Location: Underway to the Marquesas
Today started out bright and early for Watch Team One; we had the 0800 shift to bring us into another beautiful day on the Pacific Ocean. Blue skies, scorching sun, wispy clouds, and a breeze of 10-15 knots is the perfect recipe for a passage day. We entertained ourselves this morning with a number of conversation topics. Admittedly, we often (usually) talk about food, but today our conversation was more on the topic of amusing antics after waking up from wisdom tooth surgery, strange bodily functions, and at-home cast removals. With an EMT in the group (Ian), we sometimes end up down these weird medical rabbit holes. It was a toasty one today, so we were decked out in hats, long sleeves, and lots of sunscreen to protect ourselves. We have been sailing along without the need for the engine for a couple of days now, and everyone loves the peacefulness of sailing. A phrase often heard on deck at night is “red over green, sailing machine” in reference to the signal lights we have at the top of our mast to indicate to other vessels that we are under sail power only. We anticipate that the wind will slack off any time now, so we are enjoying it while we can.
The chef team outdid themselves again for lunch. Thanks to head chef Drake and sous chefs Alex and Eliza, we had a brunch of champions. Homemade shredded hashbrowns, apple sauce, and literally more fluffy pancakes than we could eat brought us into our somewhat sleepy, carb coma afternoon. After lunch, the students had a marine biology class with Amy, followed by a leadership class with Ian. After showers, the students had their typical ritual of on-deck saltwater showers. They are always a brisk, refreshing activity with the high-pressure sea hose followed by a quick freshwater final rinse to conserve water.
Dinner and sunset are always welcome after a scorching afternoon, and today was no exception. Everyone gathered in the cockpit to enjoy chicken, mac and cheese, and homemade soft pretzels prepared by the hard-working chef team. Dinner is one of my favorite times of day during the passage because it’s one of the few times when everyone is together, and we get to share with each other during the squeeze. While we are underway, our three-team watch schedules make it, so we spend a lot of time with our group, but we sometimes find ourselves missing quality time with our friends on the other teams. My squeeze question for the night was, “Share with the group a piece of advice, quote, or word of wisdom that you try to live by.” We got a lot of great answers, including things like learning not to be too hard on yourself, treasuring the simple things in life, worrying less about being perfect, and always working hard at what you set your mind to. My quote was, “Bravery is not the absence of fear, but doing what makes you afraid despite that fear.” As I reflect on our last 67 days, I have seen so many people take on these words very literally. From learning how to scuba dive, being at the helm in high winds, taking science exams, and striking out on a long Pacific crossing, shipmates have been facing fears all over the place. It makes me very proud to see how far we have all come as individuals and a crew as a whole. We are not the same people we were 67 days ago- we are so much more: a large, unusual, slightly sunburned, goofy family of divers, navigators, scientists, leaders, and sailors. We all have a little bit of all of these qualities in us now.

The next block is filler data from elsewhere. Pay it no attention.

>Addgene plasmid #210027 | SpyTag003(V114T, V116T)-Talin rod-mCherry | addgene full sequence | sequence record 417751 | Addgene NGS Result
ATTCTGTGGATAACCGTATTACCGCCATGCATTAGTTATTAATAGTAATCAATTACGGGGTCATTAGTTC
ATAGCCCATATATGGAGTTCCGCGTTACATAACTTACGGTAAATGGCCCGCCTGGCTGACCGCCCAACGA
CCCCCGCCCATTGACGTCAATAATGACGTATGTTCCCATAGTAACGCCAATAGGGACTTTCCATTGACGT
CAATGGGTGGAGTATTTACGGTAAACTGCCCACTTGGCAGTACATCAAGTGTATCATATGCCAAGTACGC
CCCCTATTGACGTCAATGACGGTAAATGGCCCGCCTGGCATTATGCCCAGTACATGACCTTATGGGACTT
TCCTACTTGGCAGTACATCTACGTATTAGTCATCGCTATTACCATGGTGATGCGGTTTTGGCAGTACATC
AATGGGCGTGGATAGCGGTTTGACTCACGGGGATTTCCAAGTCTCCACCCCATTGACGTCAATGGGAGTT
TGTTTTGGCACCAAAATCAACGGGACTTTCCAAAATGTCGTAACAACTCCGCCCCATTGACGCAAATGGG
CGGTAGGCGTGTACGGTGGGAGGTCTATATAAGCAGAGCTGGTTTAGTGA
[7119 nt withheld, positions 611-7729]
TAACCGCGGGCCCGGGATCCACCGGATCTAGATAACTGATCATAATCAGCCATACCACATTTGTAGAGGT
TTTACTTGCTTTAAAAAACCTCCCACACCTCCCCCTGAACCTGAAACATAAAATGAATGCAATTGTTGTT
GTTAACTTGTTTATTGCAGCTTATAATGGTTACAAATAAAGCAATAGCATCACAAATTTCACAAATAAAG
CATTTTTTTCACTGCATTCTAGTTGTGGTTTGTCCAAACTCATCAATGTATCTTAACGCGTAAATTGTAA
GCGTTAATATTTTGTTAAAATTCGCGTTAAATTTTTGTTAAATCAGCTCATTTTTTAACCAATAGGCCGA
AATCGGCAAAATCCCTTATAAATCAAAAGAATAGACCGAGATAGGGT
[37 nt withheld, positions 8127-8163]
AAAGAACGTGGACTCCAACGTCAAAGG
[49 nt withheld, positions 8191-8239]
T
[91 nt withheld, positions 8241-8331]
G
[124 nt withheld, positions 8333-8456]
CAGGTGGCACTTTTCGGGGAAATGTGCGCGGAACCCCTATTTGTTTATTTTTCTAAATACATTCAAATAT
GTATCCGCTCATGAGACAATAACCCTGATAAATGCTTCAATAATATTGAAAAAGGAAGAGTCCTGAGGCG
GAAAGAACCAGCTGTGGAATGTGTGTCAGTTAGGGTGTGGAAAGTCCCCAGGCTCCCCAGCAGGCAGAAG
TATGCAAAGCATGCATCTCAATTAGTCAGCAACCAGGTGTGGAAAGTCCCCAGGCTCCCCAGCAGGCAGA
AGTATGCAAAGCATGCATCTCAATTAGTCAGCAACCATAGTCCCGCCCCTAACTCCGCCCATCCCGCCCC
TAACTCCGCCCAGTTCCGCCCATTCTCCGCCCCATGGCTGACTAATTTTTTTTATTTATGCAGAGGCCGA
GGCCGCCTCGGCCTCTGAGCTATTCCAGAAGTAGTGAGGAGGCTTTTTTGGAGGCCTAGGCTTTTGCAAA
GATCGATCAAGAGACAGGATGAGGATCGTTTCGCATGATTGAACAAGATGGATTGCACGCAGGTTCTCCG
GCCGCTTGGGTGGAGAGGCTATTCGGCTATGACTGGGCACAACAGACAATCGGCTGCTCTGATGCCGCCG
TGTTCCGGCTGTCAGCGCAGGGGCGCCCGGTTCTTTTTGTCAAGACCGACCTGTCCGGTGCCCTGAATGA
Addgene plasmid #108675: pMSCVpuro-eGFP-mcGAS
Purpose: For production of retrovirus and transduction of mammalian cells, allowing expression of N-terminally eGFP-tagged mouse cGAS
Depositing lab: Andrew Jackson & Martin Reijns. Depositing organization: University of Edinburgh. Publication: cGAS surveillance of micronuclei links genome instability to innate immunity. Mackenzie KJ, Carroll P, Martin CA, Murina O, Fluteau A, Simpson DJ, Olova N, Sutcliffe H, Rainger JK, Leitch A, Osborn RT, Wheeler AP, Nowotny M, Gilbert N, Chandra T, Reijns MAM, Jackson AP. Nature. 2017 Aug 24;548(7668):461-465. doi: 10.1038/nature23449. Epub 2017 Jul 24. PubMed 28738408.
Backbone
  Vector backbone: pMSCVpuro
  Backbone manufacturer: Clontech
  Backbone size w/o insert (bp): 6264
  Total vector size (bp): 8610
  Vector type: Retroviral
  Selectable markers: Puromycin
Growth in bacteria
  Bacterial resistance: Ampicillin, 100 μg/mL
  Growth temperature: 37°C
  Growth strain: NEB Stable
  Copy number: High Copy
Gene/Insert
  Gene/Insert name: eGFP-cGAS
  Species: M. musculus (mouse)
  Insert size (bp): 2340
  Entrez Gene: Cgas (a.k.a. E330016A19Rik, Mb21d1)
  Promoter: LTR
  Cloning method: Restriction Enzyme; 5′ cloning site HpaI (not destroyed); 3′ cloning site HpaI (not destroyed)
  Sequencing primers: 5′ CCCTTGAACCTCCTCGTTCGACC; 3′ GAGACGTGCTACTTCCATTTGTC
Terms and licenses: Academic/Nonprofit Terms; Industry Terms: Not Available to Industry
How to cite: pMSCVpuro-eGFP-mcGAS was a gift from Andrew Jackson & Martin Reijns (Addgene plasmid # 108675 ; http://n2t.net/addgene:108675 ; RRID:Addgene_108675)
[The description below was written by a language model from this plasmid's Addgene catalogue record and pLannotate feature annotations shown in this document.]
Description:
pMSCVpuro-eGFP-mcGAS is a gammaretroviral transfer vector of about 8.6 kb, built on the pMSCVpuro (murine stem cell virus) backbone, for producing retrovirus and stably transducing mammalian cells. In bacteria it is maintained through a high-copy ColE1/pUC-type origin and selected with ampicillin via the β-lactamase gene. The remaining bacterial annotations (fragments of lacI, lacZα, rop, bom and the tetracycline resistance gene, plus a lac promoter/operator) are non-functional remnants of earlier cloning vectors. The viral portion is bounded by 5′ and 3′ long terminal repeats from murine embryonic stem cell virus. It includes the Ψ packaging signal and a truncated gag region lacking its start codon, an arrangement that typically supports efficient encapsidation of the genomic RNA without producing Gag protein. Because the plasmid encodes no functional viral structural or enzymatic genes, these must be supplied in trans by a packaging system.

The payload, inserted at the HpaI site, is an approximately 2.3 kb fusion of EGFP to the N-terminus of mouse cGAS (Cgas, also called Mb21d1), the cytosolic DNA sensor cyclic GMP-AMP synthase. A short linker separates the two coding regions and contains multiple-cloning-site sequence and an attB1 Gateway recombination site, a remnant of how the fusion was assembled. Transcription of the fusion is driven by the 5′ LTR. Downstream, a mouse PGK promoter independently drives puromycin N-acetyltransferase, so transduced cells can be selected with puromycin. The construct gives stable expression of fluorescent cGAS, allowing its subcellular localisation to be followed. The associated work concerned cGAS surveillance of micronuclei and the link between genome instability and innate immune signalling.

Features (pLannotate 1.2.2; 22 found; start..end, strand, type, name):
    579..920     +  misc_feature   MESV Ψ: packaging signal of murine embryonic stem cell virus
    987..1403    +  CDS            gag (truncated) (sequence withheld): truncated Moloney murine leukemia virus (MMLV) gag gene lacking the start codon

Update: this afternoon, right before dinner, the wind died down, so we have now dropped the mainsail, turned on the main engine, and we are motor sailing with just the staysails up. As we near the end of our long crossing, we have our fingers crossed for a little more sailing, but for tonight we are being lulled to sleep by the hum of the engine and the light of the moon and stars. It’s bedtime now to watch team one, as we have the 0400-0800 shift in the morning.
Pictured: The letters on our life ring in the cockpit have seen better days. We have gotten creative; Ian taking a sun sight with the sextant this morning; an alternative view of the cockpit.